When I was little there were three games that I hated with a passion.
The first was Duck Duck Goose. The anxiety of never knowing when you were going to be tapped "goose" was painful. The only thing worse than being tapped, was not being tapped, because it meant you weren't chosen.
The second game was Red Rover. I hated running, I still hate running, and being captured in a net of arms is almost as uncomfortable as breaking through the human barrier.
But, the bane of my existence, the game that truly sent chills up my spine and filled me with overwhelming dread was Musical Chairs. You had to move fast or you would be left standing alone with no chair, no home, and no friends. I hated that there wasn't enough for everyone. I hated when I was left chairless, and I hated when anyone else was left standing too. I offered to share my seat on a number of occasions, but my kindergarten teacher, compelled to teach us the rules of this frighteningly capitalist game, discouraged us by taking the two rebel socialists out of the running.
Twenty-five years later and I am again feeling like the odd one out. But this time, the proverbial chair has turned into The Partner.
Every single one of my friends is married or in a long-term relationship. Every. Single. One. I don't know how this happened. Most of us are not even thirty yet. And then, one day I woke up and everyone had paired off in some weird Noah's Arkesque compulsion.
For the most part this doesn't bother me. I am searching for Mr. Right and it's always buzzing around in my mind, but it's not the centerpiece of my life, and it certainly doesn't keep me up at night. It will happen when it will happen, I tell myself. And if it doesn't happen, well, then, I'll do what I always do, pull myself together and make the most out of my situation. This is how I feel on the good days.
But the bad days can be brutal.
One thing that I have learned is that the bad days are usually instigated by other people's anxieties about my singleness. That is, I don't worry about it until I'm told to be concerned by others. It's a bit like Duck Duck Goose again. You don't really want to be tapped, but it worries you that you aren't being chosen because everyone else seems to want to be the Goose.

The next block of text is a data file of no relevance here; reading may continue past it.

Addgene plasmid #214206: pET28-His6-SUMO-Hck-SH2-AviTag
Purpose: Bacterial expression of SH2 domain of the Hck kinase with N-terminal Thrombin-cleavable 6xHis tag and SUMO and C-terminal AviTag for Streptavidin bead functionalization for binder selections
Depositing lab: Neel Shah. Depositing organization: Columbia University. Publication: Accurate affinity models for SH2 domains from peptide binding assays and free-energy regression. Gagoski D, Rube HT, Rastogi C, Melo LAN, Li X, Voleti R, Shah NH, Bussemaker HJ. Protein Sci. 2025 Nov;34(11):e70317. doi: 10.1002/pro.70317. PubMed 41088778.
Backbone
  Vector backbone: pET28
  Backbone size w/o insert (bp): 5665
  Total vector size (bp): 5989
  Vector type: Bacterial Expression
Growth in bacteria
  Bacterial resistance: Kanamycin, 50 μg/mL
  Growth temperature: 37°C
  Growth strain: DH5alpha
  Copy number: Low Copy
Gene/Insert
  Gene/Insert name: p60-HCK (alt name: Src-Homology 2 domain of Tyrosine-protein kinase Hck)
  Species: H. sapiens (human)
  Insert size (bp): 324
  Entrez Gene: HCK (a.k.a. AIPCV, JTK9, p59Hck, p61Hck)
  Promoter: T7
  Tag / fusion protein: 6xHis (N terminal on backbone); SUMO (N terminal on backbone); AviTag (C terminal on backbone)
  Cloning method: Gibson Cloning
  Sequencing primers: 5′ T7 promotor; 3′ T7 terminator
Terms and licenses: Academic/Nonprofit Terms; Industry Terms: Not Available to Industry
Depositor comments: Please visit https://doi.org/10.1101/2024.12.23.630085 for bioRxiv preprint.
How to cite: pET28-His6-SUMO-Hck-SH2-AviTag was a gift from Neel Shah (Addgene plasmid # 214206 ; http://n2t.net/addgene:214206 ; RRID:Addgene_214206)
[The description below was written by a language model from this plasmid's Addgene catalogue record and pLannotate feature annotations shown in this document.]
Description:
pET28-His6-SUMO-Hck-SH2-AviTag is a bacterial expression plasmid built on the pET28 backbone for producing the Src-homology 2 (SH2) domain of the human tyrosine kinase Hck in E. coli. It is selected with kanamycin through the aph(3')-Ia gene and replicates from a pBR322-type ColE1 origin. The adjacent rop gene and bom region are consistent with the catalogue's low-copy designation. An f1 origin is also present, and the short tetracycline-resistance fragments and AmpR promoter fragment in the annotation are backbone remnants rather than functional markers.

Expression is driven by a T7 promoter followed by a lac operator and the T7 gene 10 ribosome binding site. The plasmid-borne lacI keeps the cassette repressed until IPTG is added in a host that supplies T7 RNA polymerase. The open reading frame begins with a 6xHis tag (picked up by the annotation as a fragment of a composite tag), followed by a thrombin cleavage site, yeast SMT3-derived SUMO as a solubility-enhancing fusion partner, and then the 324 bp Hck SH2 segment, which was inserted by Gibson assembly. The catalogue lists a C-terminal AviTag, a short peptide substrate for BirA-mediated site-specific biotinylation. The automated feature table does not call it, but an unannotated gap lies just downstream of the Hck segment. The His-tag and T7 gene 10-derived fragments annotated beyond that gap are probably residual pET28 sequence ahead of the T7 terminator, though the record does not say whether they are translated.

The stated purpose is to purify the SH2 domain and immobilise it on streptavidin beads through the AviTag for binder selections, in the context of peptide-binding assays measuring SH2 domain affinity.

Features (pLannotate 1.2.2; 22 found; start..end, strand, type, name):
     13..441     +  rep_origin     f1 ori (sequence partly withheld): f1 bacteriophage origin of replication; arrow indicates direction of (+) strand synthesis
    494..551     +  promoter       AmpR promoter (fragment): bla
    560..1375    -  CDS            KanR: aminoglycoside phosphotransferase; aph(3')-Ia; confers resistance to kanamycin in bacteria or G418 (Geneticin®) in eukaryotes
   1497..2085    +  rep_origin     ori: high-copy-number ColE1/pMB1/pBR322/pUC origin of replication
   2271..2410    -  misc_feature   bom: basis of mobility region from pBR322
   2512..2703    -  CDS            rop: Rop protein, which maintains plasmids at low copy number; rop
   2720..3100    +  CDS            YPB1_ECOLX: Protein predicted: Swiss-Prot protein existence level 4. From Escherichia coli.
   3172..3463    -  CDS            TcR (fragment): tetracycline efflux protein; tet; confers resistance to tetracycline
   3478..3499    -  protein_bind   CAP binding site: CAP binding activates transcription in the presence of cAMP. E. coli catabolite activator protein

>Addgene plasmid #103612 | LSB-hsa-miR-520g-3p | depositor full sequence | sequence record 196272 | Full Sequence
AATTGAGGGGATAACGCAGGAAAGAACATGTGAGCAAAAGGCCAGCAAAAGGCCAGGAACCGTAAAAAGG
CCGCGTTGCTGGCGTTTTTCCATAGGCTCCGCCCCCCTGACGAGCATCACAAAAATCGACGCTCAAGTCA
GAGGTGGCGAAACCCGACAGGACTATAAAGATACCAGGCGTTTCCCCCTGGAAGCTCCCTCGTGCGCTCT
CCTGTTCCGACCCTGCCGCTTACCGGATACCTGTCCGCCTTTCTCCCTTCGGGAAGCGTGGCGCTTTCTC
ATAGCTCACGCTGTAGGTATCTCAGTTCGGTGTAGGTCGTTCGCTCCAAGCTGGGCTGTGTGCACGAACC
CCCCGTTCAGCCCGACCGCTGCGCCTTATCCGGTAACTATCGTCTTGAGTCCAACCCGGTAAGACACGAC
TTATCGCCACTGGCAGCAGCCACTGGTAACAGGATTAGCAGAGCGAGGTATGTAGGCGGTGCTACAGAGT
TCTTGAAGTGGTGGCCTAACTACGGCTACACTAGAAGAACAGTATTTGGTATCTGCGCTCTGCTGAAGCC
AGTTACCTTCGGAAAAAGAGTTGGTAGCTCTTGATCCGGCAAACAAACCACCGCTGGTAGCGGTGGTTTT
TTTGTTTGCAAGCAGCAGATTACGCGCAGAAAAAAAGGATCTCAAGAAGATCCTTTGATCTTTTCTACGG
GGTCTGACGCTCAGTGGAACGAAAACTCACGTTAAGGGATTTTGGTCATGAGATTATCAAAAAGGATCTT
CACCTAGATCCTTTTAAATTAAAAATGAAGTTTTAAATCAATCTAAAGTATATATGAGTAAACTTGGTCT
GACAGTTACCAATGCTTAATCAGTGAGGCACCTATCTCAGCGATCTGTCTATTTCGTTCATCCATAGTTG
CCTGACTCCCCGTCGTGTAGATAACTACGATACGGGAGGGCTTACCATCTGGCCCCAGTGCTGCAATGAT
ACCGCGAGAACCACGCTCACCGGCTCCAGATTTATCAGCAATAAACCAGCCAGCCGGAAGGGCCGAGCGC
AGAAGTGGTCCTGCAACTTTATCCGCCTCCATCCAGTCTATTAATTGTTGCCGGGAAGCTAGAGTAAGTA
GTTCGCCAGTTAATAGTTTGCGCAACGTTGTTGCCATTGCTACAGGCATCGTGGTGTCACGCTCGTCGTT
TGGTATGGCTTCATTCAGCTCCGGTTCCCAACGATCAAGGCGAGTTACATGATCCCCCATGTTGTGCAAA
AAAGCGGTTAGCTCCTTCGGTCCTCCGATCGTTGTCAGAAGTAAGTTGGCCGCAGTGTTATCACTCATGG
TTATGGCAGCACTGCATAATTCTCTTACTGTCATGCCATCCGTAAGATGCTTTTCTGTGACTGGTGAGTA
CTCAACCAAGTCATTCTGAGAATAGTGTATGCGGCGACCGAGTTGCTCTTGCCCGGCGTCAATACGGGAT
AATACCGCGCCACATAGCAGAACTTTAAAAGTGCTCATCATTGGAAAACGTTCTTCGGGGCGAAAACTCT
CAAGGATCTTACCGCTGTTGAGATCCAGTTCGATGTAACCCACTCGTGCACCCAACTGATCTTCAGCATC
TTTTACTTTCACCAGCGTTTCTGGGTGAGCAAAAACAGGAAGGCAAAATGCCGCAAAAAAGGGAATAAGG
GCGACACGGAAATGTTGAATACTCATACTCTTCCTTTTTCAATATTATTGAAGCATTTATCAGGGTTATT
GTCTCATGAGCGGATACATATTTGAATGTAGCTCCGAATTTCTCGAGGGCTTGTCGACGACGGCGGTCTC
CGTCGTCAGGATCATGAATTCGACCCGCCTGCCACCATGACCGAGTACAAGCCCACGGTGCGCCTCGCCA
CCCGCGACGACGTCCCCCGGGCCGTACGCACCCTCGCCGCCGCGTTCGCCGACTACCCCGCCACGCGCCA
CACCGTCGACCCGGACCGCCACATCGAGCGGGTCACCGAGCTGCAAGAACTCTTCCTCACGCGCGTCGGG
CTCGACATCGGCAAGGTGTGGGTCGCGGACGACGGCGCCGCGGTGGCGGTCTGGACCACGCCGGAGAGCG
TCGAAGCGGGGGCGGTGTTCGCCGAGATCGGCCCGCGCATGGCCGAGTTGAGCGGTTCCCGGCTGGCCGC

Indeed, the Goose question comes up daily. The first thing my girlfriends ask when I speak to them is if I'm dating anyone new. My parent's friends and my relatives say things like "next time it will be you" at all the weddings, baby names, bris', and engagement parties we are invited to. My colleagues want to know who I met over the weekend and whether he was cute.
I find this incredibly strange. Many of my married friends talk about how hard their relationships are and how they wish they could get a break from the kids. My extended family and my parent's friends have been through their fair share of painful divorces that they are still recovering from years later, and those who remain together seem pretty miserable to me. When I think of this, I can't help wondering, why I would want to be the damn Goose anyways?!
And then there is the mysterious disappearance of the rest of my personality in these conversations. I am a writer. I am a researcher. I work full time in a health care setting. I travel. I like esoteric movies and abstract art. I take African dance classes. I read constantly. I have a rich social network and a bright future to look forward to in my profession. Why doesn't anyone ever ask me about these things? Like I said, it's strange.
I suppose the wish to be like everyone else, or alternatively, to have everyone else be like you is natural. We are relational beings and are constantly striving to build connection through our sameness in anyway we can. We want to justify our own choices by having them mirrored in everyone else around us. But just because this inclination exists, doesn't mean it's necessarily right.
In fact, lot's of very interesting things happen when you are "out." When I lost at Musical Chairs, I would lean against the wall outside the circle and daydream, or read my Amelia Bedelia books, or play and talk to the other kids who were also out of the game. In fact, the more I think about it, the more I realize that there is a lot more fun to be had outside the circle than in it. You should try it sometime.